A New Twist on Outsourcing: Employee Outsources Work to China
By Samantha Seabrook
Faced with a mounting inbox and no relief in sight, some employees may joke about paying someone to do their work. Well, one enterprising web developer recently did just that.
“Bob” (the moniker given to the still anonymous employee by investigators) outsourced his work to a Chinese company for 1/5 of his annual salary. Bob was employed as a computer programmer at a critical infrastructure firm in the United States. A long service employee in his 40s, Bob was thought to be the best developer in the building… that is, until the IT department started auditing remote-access log-ins. Through its investigation into a bizarre number of remote-access log-ins from Shenyang, China, the IT department and third-party investigators discovered that Bob was in fact outsourcing his work to a Chinese subcontractor.
According to the Globe and Mail, Bob paid the Shenyang firm $50,000 to carry out his daily tasks and assignments, a modest fraction of his $250,000 annual salary. Meanwhile, he spent his “free time” surfing social networking websites and watching cat videos online. The investigator’s blog describes Bob’s typical day:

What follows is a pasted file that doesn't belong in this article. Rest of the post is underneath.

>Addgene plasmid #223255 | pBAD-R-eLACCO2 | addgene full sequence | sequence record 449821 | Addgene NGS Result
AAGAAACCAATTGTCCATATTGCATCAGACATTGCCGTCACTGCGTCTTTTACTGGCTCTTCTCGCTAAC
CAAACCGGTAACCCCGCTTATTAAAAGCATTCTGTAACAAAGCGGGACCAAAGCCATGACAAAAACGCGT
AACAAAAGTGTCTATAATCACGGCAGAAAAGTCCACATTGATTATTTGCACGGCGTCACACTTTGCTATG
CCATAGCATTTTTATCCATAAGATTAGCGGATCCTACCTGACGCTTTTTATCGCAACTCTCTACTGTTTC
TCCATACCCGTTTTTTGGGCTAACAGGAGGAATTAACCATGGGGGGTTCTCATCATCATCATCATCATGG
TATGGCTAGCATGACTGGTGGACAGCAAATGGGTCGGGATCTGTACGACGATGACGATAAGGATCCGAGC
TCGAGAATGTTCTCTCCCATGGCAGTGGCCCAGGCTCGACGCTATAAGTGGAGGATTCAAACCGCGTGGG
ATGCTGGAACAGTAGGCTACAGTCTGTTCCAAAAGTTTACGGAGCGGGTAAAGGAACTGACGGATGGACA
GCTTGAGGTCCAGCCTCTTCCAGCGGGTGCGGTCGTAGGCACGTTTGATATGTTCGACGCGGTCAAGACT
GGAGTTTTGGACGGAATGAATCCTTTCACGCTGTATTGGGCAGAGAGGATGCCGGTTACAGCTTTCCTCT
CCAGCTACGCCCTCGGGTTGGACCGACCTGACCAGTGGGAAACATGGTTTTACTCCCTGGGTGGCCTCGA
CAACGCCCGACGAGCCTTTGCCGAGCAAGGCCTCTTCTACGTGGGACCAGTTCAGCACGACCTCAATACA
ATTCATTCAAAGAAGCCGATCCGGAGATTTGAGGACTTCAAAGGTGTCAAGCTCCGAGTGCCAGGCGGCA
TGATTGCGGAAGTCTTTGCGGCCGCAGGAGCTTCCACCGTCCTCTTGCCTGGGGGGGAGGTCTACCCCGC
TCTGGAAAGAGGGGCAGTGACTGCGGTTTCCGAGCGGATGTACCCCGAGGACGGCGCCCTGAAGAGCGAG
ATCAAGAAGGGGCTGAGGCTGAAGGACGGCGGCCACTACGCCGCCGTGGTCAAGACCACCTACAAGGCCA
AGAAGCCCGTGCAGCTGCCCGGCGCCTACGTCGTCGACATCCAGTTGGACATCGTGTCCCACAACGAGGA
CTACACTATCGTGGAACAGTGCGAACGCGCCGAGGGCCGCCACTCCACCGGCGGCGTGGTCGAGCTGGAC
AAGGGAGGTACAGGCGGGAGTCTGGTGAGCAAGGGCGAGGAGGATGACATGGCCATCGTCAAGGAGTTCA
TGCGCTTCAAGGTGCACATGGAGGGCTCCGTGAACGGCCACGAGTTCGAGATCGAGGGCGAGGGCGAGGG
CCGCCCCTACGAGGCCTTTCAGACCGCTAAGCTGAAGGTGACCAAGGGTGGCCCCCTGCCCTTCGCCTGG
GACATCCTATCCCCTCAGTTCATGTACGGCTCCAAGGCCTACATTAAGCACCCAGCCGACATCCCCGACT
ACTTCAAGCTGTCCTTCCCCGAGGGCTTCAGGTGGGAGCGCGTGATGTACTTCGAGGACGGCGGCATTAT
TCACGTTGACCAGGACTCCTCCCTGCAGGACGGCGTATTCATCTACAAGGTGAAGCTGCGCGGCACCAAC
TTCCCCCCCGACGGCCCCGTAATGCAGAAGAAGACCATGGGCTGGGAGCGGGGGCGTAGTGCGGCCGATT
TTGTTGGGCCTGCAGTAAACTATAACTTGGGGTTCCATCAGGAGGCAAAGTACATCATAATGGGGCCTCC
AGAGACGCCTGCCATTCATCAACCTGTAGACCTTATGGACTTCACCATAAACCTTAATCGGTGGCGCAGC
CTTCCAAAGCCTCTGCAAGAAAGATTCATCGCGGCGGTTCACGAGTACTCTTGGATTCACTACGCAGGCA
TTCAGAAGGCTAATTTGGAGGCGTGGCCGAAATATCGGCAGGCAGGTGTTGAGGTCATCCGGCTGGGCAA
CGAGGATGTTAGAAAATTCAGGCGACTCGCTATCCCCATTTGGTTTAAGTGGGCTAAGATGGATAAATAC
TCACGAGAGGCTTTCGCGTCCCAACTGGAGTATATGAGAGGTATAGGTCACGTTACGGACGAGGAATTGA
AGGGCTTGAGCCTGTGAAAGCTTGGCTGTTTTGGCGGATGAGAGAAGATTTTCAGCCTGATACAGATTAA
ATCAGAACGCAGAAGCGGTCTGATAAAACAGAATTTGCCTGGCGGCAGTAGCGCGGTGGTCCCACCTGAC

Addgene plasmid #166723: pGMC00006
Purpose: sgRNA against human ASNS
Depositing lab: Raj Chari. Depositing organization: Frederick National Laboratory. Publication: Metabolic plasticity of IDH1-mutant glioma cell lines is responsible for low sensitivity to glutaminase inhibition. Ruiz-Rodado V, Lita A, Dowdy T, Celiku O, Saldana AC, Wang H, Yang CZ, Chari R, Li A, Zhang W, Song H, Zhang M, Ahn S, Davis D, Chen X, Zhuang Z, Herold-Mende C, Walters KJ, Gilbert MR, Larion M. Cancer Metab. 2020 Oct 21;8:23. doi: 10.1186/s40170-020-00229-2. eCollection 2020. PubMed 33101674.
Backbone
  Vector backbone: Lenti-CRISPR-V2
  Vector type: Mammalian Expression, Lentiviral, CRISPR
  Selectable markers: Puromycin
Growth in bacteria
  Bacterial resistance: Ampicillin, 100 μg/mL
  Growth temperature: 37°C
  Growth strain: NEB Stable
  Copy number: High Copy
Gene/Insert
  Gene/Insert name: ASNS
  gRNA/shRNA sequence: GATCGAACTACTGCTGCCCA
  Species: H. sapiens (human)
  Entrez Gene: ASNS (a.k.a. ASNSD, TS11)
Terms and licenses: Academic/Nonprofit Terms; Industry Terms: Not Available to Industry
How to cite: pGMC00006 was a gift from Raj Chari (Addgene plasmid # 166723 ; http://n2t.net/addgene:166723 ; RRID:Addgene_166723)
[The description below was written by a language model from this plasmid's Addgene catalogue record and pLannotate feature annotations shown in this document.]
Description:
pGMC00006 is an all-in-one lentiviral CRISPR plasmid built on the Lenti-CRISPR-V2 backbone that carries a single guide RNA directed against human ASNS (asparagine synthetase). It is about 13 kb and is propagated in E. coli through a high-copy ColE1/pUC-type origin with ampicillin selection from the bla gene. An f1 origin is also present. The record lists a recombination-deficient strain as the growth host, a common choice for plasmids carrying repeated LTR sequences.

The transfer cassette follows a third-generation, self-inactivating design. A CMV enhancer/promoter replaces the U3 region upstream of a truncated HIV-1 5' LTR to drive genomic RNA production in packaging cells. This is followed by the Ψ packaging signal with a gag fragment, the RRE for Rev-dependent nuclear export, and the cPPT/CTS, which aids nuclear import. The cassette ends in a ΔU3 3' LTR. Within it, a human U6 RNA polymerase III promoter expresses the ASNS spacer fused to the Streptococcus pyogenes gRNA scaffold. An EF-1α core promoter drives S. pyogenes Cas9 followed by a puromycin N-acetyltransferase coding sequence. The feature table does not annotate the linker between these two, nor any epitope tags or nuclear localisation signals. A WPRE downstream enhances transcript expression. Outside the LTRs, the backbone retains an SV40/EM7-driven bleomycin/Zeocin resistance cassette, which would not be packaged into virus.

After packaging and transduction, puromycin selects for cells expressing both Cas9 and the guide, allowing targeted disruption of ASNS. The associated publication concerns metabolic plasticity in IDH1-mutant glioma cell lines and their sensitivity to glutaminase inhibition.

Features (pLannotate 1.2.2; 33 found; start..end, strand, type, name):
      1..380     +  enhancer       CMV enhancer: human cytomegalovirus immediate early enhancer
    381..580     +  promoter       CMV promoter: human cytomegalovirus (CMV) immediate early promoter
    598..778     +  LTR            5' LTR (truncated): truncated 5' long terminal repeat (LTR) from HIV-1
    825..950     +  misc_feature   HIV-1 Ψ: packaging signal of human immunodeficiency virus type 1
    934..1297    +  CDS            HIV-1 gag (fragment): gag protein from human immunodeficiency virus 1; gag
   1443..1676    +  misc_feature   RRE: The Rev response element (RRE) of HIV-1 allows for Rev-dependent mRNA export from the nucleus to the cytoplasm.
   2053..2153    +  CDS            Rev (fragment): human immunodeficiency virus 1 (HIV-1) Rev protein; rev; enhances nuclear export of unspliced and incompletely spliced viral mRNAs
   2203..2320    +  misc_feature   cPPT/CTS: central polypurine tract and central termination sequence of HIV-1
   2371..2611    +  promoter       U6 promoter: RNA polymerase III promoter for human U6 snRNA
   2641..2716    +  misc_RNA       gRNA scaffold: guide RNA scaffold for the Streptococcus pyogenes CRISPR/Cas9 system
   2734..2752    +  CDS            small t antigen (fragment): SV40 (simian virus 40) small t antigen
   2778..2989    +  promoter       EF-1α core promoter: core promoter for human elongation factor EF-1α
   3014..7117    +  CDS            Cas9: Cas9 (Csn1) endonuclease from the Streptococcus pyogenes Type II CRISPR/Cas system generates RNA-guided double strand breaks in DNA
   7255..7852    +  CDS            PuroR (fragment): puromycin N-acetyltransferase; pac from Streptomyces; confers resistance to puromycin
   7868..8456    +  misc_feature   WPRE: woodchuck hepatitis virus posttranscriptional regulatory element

9:00 a.m. – Arrive and surf “Reddit” for a couple of hours. Watch cat videos
11:30 a.m. – Take lunch
1:00 p.m. – Ebay time.
2:00 – ish p.m Facebook updates – LinkedIn
4:30 p.m. – End of day update e-mail to management.
5:00 p.m. – Go home
Bob also did some contract work on the side. And yes – he may have outsourced that work as well.
The standard for just cause dismissal is high, but this one might just meet the threshold. The daily “update” emails to management presumably led management to believe that Bob completed the work himself. Bob also sent encrypted keys and secure information to his Chinese subcontractor. Thus, Bob may have engaged in serious instances of dishonesty and disclosure of confidential information – both grounds for just cause dismissal.
Query whether it is an implied term of an employment contract that the employee actually does his or her work, and we can see that Bob’s actions could also constitute a fundamental breach of his employment contract. However, employers should be mindful that the situation may be different with a contractor or consultant. Unless the contract for services explicitly states that the contractor or consultant cannot subcontract the work, the contractor or consultant may be well within their rights to hire other individuals or companies to perform the services.
But perhaps the most important thing to remember is that Bob’s activities were only discovered because of IT concerns. Bob’s outsourcing story serves as a reminder to employers that even top-performing employees need to be supervised. It is doubtful that Bob would have gotten away with his subterfuge if he had been subject to close and consistent supervision.